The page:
How to "Coach an Employee Out of a Job"

Manager Buck Showalter removes starting pitcher Bud Norris #25 of the Baltimore Orioles during the fifth inning of a game

Why don’t managers take action with poor performers? First of all, people in general tend to avoid conflict. Conflict is messy and hard, and it’s often easier to stick your head in the sand and hope it goes away.

Even when managers do take action, they often only take action up to a point, but aren’t willing to actually fire an employee for insufficient improvement. Sometimes they are intimidated by the mountain of HR process, forms, and red tape they will have to contend with. They may be afraid of being sued, accused of harassment, or they may think they are being compassionate. The reality is that letting someone who is performing poorly stay in a job is one of the most uncompassionate things a manager can do to an employee. Chances are the employee knows he/she is struggling, and everyone else know it too. It’s embarrassing and humiliating.

There is another way to address an employee performance problem without having to go through a long, drawn out, formal disciplinary process, while avoiding the stigma of having been fired from a job.

"Coaching Someone Out of a Job”

Coaching someone out of a job is helping the employee to understand that it’s in his/her best interest to leave voluntarily. It’s giving them the option of finding another role, internally or externally, that’s a better fit for their skills, giving them the opportunity to be more successful.

Just to clarify, I am not talking about making conditions so miserable that the employee chooses to leave on his/her own. Remember the classic Office Space scene when poor Milton gets his desk moved and favorite stapler taken away? You don’t want to be that boss. That’s the cowardly manager’s option, and a slimy one at that.

Coaching someone out of a job isn’t the best option for every situation. It shouldn’t be used for flagrant violations of company policy (i.e., theft, violence, cheating, etc.). It should be used as an alternative to firing for an employee that is either performing poorly, or just doesn’t seem committed to the job. There may have been a hiring mistake, or the job requirements may have changed and outgrew the employee’s capabilities, or you may have inherited the employee from a manager who chose to bury his/her head in the sand.

How to Approach the Conversation

1. Preparation. The steps required to coach an employee out of a job are very similar to the steps required to have a disciplinary discussion. You still need to gather evidence, document the poor performance, and be prepared to give plenty of examples for a strong case on why the employee is just not cutting it.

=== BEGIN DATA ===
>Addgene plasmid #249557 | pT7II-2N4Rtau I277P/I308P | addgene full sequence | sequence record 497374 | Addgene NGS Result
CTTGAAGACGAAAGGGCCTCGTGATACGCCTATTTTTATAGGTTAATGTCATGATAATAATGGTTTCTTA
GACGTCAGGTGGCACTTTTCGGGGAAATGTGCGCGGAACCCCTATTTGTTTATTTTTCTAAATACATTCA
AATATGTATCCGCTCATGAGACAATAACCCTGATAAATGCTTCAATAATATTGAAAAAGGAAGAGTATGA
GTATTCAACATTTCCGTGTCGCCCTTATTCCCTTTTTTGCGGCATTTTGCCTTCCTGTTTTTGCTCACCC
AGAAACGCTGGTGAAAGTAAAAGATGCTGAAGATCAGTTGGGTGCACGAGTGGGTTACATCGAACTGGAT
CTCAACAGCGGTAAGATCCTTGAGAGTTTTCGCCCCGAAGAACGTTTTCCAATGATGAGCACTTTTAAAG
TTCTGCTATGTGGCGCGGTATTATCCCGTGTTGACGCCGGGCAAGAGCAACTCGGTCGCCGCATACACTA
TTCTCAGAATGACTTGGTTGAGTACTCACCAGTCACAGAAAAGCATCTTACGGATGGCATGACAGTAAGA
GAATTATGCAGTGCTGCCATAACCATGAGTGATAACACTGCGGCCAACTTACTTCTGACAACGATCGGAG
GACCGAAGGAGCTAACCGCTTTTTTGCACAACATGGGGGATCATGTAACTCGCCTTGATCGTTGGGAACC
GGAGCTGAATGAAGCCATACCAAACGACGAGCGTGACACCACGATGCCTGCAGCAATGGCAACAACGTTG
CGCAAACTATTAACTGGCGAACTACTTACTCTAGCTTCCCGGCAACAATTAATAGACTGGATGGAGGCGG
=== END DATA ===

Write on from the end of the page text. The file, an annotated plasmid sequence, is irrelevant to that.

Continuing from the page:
2. Talk to HR. I’m by no means suggesting the coaching out of a job process as a way to avoid working with your local HR manager (although many managers do). A good HR manager will understand and support what you want to do. You’re not asking for permission – you are asking for guidance. Besides, if you can’t convince the employee to leave on his/her own, then you’ll need to start the formal disciplinary process anyways, and that’s when you’ll have to involve HR.

3. Describe the expectations and performance. Start the discussion by laying out the performance expectations and standards, and explaining how the employee is just not meeting those expectations.

In many cases, the employee already knows. In fact, after describing expectations, the manager could even ask the employee to assess his/her own performance.

4. Provide options. Assuming this is not the first time you’ve discussed poor performance (if it is, it’s way too soon to be having this discussion – you should be working with the employee to identify the causes of the poor performance and solve the problems). Give the employee three options:

- They could resign now, or in the near future (after having a couple days to think about it)

- They could look for another position inside the company or externally. The amount of time you give an employee to do this depends on a lot of factors, including length of service, the attitude of the employee, and the strength of the relationship. Whatever you decide, it’s important to establish a deadline. Something like: “You’ve got four weeks to find another position, either internally or externally, that’s a better fit for your skills. However, if at the end of that time you can’t find another position, I’m going to have to start the formal disciplinary process, which could lead to termination. In the meantime, I expect you to continue to make every effort to improve your performance.”

- If they choose not to resign or look for another position, then you let them know you have no choice but to begin the disciplinary process immediately.

Disadvantages

The disadvantage of using this approach is it could extend the time it takes to remove a poorly performing employee. The advantage is that it allows the employee the opportunity to leave gracefully on his/her own terms, and avoids the messy and ugly process of having to go through a formal termination process.

Who knows, your employee may thank you someday for caring enough to remove them from a position that they were struggling in (and probably miserable in), and allowing him/her the opportunity to transition into a role better suited for his/her skills and interests.